Cheesehead's origins date back to 1987 after founder reupholstered his mother's couch

Different types of finished cheeseheads
Some of the different types of finished cheeseheads can be seen in the retail space at the Foamation building in Milwaukee, Wisc. Maureen McCollum/WPR

Anyone who’s attended a professional football game at Lambeau Field — or watched one on television — is likely familiar with the Cheesehead, a foam hat in the shape of a block of cheese. But the Green Bay Packers have never owned the rights to produce the dairy-inspired headwear.

That is, until this week when the team announced it acquired Foamation Inc., the company responsible for creating the iconic Cheesehead, along with a variety of other specialty foam products.

The Milwaukee-based company was founded by Ralph Bruno in 1987. Bruno first wore a Cheesehead to a Milwaukee Brewers game after coming up with the idea while reupholstering his mother’s couch. He burned holes in the foam to make it look like Swiss cheese and painted it yellow to resemble cheddar.


But the Packers aren’t the only Wisconsin sports team to embrace the dairy-inspired headwear. In fact, whenever a member of the Brewers hits a home run this year, they don a Cheeshead as they celebrate in the team’s dugout.

After over three decades of growing Foamation, Bruno and his wife, Sue, were ready for a change. They contacted the Packers, the largest purchaser of their products, to help determine the future of the company. Those discussions eventually led to the Packers acquiring Foamation from the Brunos.

“After many years of working with family and friends to build the Cheesehead brand, we are pleased to pass it on to the Green Bay Packers,” Bruno said in a statement. “We have had a very special relationship with the Packers over the years, and my wife, Sue, and I are both very excited about what the Packers can do with the Cheesehead going forward.”

At a press conference Monday, Bruno described the brand going to the Packers as a “match made in heaven.”

The Packers say the team hopes to continue growing the brand, and has pledged to keep production of Cheeseheads — and related foam products — in Wisconsin.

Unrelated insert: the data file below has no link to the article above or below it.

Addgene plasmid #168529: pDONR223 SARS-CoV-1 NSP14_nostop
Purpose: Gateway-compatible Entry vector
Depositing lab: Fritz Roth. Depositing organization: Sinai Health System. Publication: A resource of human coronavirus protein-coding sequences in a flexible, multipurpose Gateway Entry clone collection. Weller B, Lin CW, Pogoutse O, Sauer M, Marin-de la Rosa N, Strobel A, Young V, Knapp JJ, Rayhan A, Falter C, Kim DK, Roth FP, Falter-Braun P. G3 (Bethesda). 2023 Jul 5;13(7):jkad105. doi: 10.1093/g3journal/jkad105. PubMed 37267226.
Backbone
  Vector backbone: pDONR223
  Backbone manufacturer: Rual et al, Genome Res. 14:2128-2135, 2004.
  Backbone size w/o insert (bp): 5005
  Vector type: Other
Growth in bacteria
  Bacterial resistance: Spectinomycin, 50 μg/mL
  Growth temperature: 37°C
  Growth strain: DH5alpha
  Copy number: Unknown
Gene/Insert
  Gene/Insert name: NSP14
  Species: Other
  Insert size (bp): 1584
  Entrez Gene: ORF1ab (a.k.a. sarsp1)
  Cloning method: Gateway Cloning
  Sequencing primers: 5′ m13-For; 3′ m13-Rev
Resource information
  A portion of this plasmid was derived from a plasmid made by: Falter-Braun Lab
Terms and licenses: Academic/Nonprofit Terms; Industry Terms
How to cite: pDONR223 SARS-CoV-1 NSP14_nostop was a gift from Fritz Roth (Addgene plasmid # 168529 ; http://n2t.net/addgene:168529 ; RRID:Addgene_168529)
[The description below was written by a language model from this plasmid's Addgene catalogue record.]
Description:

“With the Cheesehead foam products already being manufactured in Wisconsin, it just made sense for us to continue those relationships to create a greater assortment of products, whether that is new items that are foam-related that haven’t maybe been seen before, or bringing back some of the older models that Ralph had created years ago,” said Chrysta Jorgensen, director of retail for the Packers.

Peter Carstensen, a retired law professor at the University of Wisconsin-Madison and self-described “antitrust hawk,” said he didn’t see any real antitrust issues based on the team’s announcement.

“Use of the Cheesehead is a copyrighted or trademarked right of the present producers, which would go then to the Packers, so that nobody else could make Cheeseheads,” he said. “What we’re observing is the transfer of that entitlement from one owner to another, and it does not foreclose people coming up with all kinds of other sports memorabilia.”

Jorgensen said the team has worked closely with the Brunos for years to produce Cheesehead merchandise with the Packers’ logo on it. But that required navigating licensing rights to both the logo and Cheesehead, and getting approval from the NFL.

“Now we’ll be able to manage that for the team,” she said. “But then also we can certainly use that to our advantage as far as having custom and exclusive products available to the Packers Pro Shop and Packers fans.”

Jorgensen also said the Packers want to continue the legacy that the Brunos started with the creation of the original Cheesehead.

“We certainly have a special relationship with them, as they have with us, and we’re very excited to wish them well in retirement and what is next for them,” she said. “We know that having a small business for the last 30 years is certainly (something) they put a lot of effort into, and our goal is to continue to operate this portion of our business in a way that would make them proud.”